Maternal mortality fell in 1940/50s because of sulphonamides, blood transfusions, obstetric flying squad, better hygiene.
Could be neighbours, semi-professionals or professionals. Often took on other roles in women’s households and the community. Most worked in women’s homes.
No formal training until the late 19th century – trained through apprenticeship (hands on). Little theoretical or book learning.
Ideal midwife – kind, honest, gentle and not gossips. Waited on ‘nature’ and not associated with birth control or abortion.
Midwives played an important role in traditional childbirth – they were in charge. Traditional childbirth was a collective female culture (chiefly understood in social rather than medical terms).
Home to Hospital – the 18th century rise in lying-in hospitals (run by charities). Provided access to a midwife to working women. Often sites of infection – Ignaz Semmelweis.
Male obstetric practitioners – ‘man-midwife’ (18th century); GP, gynaecologists and obstetricians (19th century).
Training (doctors) – midwifery added to education curriculum (1840); diplomas awarded (1850).
Training (midwives) – King’s College London introduces midwife training (1863); Midwife Registration Act (1902).
Medicalisation of child birth/male monopoly of midwifery
Caused by: idea of risk; emphasis on formal training/expertise; new technologies (forceps & chloroform); rise of the GP; marketplace competition; shift in location of birth from home to hospital; changes to the culture of childbirth. Became the cultural ‘norm’ after the introduction of the NHS.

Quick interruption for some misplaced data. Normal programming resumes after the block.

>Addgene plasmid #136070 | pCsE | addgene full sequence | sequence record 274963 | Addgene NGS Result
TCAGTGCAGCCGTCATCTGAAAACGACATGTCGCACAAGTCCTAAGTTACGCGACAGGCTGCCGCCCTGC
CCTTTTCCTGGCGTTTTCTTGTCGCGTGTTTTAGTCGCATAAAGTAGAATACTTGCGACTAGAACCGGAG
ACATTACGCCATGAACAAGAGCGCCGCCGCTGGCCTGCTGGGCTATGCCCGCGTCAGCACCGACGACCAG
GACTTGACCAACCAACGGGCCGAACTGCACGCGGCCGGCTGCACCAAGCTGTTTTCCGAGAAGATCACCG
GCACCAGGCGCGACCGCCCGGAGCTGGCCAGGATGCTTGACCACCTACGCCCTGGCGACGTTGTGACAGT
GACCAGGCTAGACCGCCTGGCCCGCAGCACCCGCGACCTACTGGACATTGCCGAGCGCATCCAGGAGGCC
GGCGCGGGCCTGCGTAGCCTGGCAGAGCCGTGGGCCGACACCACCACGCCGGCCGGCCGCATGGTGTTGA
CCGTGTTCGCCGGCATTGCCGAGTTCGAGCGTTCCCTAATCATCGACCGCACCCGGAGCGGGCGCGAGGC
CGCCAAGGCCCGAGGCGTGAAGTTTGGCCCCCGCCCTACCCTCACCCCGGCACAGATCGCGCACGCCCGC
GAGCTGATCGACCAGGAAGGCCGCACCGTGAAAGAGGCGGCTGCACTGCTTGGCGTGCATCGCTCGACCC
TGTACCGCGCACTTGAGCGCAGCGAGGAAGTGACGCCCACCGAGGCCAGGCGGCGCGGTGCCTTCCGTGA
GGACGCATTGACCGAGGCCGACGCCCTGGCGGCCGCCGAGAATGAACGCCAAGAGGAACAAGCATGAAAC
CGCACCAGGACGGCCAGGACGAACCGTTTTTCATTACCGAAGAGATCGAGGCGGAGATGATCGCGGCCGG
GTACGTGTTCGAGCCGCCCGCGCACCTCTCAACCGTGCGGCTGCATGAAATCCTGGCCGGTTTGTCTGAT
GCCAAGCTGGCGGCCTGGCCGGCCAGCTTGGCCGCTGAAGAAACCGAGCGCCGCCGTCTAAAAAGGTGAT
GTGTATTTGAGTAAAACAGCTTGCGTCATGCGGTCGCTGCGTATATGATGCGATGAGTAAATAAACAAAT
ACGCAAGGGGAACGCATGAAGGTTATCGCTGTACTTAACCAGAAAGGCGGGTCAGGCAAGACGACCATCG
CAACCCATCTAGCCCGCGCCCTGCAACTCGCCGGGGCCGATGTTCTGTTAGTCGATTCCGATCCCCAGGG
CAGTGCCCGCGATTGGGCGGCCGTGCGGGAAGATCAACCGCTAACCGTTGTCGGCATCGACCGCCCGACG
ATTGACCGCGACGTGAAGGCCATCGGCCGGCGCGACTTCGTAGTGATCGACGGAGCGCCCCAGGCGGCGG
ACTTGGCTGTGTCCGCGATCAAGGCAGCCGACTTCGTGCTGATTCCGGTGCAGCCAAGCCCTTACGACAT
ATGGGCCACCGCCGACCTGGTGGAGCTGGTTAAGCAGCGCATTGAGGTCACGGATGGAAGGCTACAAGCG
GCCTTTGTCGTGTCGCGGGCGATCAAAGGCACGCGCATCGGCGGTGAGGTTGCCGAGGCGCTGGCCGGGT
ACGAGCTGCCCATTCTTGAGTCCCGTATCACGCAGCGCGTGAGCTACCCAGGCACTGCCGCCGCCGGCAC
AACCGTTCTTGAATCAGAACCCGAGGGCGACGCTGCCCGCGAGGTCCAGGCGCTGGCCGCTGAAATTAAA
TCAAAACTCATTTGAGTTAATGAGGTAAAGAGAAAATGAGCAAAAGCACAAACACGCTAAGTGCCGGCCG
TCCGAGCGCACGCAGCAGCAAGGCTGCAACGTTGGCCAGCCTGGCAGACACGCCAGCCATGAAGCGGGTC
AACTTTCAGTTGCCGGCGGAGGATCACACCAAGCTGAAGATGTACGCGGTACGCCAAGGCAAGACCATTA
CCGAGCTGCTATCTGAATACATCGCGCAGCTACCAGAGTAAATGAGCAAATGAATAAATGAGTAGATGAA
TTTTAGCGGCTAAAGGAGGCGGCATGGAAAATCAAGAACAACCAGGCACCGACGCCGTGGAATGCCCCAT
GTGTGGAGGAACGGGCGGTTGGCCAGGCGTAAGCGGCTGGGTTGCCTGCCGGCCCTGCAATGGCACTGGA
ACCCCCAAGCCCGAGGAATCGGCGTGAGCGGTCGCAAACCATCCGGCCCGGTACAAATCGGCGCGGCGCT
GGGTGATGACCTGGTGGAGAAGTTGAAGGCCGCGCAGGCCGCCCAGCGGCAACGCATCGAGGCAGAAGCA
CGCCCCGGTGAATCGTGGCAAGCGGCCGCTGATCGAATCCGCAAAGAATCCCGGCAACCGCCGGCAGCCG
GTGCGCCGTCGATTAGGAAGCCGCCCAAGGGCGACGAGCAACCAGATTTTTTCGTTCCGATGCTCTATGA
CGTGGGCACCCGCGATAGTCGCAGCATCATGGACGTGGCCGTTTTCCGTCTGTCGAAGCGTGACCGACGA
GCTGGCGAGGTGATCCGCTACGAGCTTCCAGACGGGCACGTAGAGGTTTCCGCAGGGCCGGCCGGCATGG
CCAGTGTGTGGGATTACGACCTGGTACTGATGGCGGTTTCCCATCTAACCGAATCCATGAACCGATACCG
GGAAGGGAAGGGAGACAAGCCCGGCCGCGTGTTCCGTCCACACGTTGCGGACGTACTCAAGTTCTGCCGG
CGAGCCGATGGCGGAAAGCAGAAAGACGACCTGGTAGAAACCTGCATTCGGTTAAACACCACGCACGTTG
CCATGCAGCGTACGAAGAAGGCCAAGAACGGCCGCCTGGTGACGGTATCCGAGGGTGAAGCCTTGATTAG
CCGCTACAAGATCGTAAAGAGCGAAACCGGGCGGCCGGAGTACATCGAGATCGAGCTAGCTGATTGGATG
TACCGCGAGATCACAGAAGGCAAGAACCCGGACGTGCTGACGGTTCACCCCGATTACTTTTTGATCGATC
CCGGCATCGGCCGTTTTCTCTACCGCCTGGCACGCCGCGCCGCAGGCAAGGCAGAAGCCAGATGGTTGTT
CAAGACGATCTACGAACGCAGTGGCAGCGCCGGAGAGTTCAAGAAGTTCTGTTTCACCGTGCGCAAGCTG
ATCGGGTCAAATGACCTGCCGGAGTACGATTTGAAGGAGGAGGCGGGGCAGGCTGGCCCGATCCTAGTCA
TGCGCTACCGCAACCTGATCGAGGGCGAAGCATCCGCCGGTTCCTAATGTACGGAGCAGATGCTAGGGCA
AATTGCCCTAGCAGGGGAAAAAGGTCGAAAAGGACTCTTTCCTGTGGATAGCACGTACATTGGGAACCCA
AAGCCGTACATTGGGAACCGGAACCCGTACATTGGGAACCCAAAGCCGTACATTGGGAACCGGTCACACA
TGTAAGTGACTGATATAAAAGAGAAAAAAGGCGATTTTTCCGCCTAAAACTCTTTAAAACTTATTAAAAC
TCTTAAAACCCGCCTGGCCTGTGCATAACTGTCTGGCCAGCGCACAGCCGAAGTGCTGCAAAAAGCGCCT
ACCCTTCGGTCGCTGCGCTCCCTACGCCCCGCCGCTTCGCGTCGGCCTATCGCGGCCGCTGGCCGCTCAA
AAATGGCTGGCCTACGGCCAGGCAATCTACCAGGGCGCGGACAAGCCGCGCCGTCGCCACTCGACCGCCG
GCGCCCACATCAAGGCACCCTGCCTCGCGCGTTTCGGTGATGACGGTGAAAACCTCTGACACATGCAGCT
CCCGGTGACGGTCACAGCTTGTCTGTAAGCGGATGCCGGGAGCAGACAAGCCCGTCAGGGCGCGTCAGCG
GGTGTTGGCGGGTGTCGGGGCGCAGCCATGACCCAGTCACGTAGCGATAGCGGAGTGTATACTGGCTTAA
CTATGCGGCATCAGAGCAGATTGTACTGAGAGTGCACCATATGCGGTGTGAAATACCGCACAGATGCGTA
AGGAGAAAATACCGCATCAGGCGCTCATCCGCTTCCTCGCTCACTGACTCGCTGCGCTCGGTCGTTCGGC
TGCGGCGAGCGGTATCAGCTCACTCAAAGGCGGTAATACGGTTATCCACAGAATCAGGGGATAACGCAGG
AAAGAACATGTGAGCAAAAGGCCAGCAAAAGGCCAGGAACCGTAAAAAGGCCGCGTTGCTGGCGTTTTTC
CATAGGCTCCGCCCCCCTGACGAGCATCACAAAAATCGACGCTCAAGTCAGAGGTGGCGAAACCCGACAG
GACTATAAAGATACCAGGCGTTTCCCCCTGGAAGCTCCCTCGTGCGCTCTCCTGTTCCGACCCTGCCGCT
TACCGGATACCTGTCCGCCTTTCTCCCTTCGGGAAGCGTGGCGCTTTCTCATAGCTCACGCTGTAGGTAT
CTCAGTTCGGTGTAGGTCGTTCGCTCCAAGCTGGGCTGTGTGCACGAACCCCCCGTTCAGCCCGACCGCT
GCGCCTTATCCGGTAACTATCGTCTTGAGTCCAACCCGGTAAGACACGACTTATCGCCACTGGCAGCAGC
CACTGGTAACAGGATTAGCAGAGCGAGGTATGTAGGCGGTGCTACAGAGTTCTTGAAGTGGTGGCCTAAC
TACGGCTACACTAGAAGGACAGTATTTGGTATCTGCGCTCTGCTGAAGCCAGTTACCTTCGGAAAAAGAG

Rise in hospital births – 1900 most births at home but by 1960 only 33% of women gave birth at home. Only 1% by 1992.
Some counter movements: Pioneer of natural Childbirth Dick-Read, Natural Childbirth (1933) and Childbirth without Fear (1942); Shelia Kitzinger; Wendy Savage; National Childbirth Trust.
3 factors that made the medicalisation of child birth more apparent:
Men take over childbirth – Female midwives lose autonomy.
Hospital deliveries increase – shift from home to hospital.
Increasing use of technologies/intervention in births.
On experiences of pregnancy and birth: M. Llewelyn Davies (ed), Maternity: Letters from Working Woman (first published 1915); A. Oakley, From Here to Maternity (1986); J. Worth, Call the Midwife (2002); N. Leap & B. Hunter, The Midwife’s Tale: An Oral History of the Handywoman to Professional Midwife (1993); S. Kitzinger, Your Baby, Your Way (1987); G. Dick-Read, Natural Childbirth (1933).